Source: Flickr user Rob Boudon
Maybe Apple needs a new hobby. That whole Apple TV thing doesn’t really seem to be leading anywhere.
This week’s keenly anticipated Apple TV announcement turned out to be a major disappointment for those hoping for a big, disruptive breakthrough that would crack open the pay-TV ecosystem. There was no Apple subscription service, no cable VOD integration, and still no app store. What Apple TV got was a tweaked user interface, support for 1080p video and the ability to stream at least some movies purchased through iTunes and stored in the iCloud.
While it’s possible the latest update to the Apple TV set-top box is merely a holding action before Apple rolls out its long-rumored integrated TV set later this year or next, the lack of a major content deal as part of this week’s announcement suggests an Apple HDTV set is less likely in the near term than many analysts assume. Unless Apple is able to meaningfully transform the experience of watching TV, or of buying TV service, such as by offering channels as à la carte apps instead of bundled programming tiers, it’s not clear how Apple would gain a strategic advantage over other TV makers.
Instead, this week’s announcement indicates more clearly than ever that Apple’s path to disrupting the pay-TV ecosystem runs not through the living room but through mobile devices and the cloud.
As a threshold matter, Apple has now sold 172 million iDevices of various sorts, including 15.4 million iPads in the fourth quarter of 2011 alone, and there are over 100 million iCloud subscribers, according to Apple CEO Tim Cook. It would be folly not to try to leverage the scale of that user base when negotiating for rights from content owners, and Apple has a history of avoiding that folly. It did not try to negotiate rights from the record labels, for instance, until it had first built up a large base of iTunes users.
While the Apple TV set-top has sold well compared to other streaming set-tops, its user base is tiny compared to the base of Apple mobile devices. And Apple would be starting from a base of zero with an integrated TV set. Apple simply lacks the scale or an easy path to obtaining that scale in the living room to do anything terribly disruptive to the existing order there.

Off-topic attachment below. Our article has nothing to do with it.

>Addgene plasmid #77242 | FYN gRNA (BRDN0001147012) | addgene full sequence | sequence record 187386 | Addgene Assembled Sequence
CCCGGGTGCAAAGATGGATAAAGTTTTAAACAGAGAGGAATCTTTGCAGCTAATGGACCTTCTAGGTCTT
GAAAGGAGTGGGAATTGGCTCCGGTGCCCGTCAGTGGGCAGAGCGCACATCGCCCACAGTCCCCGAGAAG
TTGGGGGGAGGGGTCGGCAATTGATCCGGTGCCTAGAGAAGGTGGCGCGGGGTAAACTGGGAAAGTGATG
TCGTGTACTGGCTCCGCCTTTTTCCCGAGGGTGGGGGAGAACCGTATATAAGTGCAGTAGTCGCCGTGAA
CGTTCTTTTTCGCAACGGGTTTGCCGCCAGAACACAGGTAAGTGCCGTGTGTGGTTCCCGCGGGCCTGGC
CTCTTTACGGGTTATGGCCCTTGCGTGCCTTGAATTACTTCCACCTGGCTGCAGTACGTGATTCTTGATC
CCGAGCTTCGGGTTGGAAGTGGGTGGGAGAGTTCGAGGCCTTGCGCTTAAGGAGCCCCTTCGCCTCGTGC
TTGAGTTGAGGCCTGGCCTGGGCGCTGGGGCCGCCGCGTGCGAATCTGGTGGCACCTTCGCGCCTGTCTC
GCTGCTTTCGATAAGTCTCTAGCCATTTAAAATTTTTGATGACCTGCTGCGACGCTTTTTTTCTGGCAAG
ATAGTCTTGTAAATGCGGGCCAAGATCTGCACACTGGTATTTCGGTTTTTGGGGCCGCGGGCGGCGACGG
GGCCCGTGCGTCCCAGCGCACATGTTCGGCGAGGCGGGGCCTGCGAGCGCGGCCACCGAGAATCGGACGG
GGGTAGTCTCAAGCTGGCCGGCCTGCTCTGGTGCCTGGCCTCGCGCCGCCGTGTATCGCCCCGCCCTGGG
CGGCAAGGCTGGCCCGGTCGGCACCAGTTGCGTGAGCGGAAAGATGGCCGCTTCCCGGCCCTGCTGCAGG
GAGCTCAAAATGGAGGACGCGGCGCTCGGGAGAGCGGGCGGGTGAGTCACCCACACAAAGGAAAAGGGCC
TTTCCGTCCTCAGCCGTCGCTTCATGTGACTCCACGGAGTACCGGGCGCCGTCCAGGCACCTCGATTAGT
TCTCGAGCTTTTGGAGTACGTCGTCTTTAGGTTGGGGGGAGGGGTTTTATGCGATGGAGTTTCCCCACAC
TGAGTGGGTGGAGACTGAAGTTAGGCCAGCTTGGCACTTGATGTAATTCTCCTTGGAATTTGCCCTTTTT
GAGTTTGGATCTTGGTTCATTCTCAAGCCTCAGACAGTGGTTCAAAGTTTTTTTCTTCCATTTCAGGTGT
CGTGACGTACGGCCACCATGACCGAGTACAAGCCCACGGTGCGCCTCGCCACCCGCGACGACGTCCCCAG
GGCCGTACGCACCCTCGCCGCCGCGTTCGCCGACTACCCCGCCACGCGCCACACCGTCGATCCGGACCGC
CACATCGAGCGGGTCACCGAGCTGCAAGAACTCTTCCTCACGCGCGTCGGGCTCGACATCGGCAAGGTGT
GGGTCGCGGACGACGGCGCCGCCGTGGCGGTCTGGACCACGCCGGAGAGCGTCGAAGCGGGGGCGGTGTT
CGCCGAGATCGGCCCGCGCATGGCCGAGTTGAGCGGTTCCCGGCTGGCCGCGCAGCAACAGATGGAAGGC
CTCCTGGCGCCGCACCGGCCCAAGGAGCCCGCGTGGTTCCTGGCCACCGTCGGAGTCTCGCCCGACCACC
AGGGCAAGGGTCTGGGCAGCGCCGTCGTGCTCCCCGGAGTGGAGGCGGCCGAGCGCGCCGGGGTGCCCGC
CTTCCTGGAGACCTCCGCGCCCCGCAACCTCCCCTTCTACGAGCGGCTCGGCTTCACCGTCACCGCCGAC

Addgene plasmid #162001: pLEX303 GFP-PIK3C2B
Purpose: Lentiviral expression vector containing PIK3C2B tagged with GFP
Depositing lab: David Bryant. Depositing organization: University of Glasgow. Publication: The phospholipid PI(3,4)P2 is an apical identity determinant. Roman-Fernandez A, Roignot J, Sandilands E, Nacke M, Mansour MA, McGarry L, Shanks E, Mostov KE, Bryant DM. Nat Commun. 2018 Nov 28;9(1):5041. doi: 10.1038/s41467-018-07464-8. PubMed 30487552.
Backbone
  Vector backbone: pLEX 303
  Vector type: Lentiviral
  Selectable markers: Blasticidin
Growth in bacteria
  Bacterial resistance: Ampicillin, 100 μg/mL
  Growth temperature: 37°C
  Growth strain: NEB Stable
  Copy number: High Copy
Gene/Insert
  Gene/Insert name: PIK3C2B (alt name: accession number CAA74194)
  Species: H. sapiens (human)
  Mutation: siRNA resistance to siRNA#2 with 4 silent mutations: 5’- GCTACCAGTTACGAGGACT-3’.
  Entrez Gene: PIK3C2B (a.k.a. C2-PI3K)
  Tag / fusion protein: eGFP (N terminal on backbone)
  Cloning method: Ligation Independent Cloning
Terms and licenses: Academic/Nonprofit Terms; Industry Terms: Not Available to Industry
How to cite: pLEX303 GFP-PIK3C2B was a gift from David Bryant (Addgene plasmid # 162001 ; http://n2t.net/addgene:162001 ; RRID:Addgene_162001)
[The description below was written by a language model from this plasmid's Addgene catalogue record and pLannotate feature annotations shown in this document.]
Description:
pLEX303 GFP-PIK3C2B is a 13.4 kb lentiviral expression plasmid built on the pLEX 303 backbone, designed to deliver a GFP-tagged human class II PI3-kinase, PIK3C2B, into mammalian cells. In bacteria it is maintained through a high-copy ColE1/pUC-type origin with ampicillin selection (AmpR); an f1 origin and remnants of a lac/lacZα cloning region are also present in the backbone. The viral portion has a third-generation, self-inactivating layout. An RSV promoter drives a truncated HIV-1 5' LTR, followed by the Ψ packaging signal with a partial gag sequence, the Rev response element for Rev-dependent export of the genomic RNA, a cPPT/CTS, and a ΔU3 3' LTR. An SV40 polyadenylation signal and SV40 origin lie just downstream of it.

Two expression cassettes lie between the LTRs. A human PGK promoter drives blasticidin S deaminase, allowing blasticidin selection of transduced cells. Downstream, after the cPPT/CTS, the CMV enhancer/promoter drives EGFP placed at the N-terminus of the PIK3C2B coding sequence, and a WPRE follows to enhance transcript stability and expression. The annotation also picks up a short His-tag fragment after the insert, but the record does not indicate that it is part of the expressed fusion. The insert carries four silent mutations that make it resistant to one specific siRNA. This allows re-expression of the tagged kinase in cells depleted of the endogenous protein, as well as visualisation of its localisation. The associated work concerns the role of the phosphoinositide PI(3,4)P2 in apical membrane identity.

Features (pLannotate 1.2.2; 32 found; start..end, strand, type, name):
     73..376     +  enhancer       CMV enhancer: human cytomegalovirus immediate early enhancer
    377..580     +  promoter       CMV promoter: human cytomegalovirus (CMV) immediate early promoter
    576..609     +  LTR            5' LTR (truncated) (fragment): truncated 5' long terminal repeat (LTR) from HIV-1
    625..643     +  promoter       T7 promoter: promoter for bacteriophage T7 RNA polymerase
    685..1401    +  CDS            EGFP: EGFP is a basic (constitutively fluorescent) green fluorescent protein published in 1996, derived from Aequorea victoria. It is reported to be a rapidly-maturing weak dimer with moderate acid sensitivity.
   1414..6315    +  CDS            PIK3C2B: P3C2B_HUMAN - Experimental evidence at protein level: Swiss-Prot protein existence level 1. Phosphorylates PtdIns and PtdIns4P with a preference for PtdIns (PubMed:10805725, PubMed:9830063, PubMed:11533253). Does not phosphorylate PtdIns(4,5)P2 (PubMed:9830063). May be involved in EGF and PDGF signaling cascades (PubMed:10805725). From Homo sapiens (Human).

Mobile video rights are also still mostly unspoken for, making them a more attractive target for Apple. Unlike over-the-top streaming to fixed devices in the living room, mobile video is largely encumbered by legacy licensing deals or business models. If Apple wants to change how people buy TV content, mobile rights at least have the potential to offer greater flexibility in how they are packaged and priced than over-the-top streaming rights.
The features of the new iPad offer another clue to Apple’s long-term strategy. The new tablet’s ultra-high-def “retina” display, improved graphics processing, support for 1080p video and 4G LTE wireless capability make it an ideal device for watching video. In some cases, in fact, video on the new iPad may end up looking better to many viewers than it does on a big-screen TV, which for all of its screen size lacks the resolution of a retina display.
Finally, time is on Apple’s side in mobile video. According to Nielsen, the number of mobile subscribers who are using their wireless service to watch video is growing rapidly, and mobile video is the largest single factor driving the overall surge in mobile data consumption, according to Cisco. TV viewing in particular is surging on mobile devices, thanks in no small measure to the iPad. Clearly, Apple’s video-optimized new iPad is designed to encourage and accelerate that trend.
While traditional pay-TV service providers battle Boxee and Google for supremacy in the living room, in other words, TV viewers are inexorably moving Apple’s way, away from fixed delivery platforms to mobile platforms. As they do, Apple’s leverage with the networks and content owners can only increase. At some point — and given the rate at which iPads are selling, not a very distant point — Apple will gain enough leverage to force the sort of change in the basic TV-service value proposition that Boxee, or even Netflix, never will.
At that point, Apple will be ready to take the advantage it will have gained back to the living room, with a connected big-screen TV or set-top box. But its path there runs through the small screen.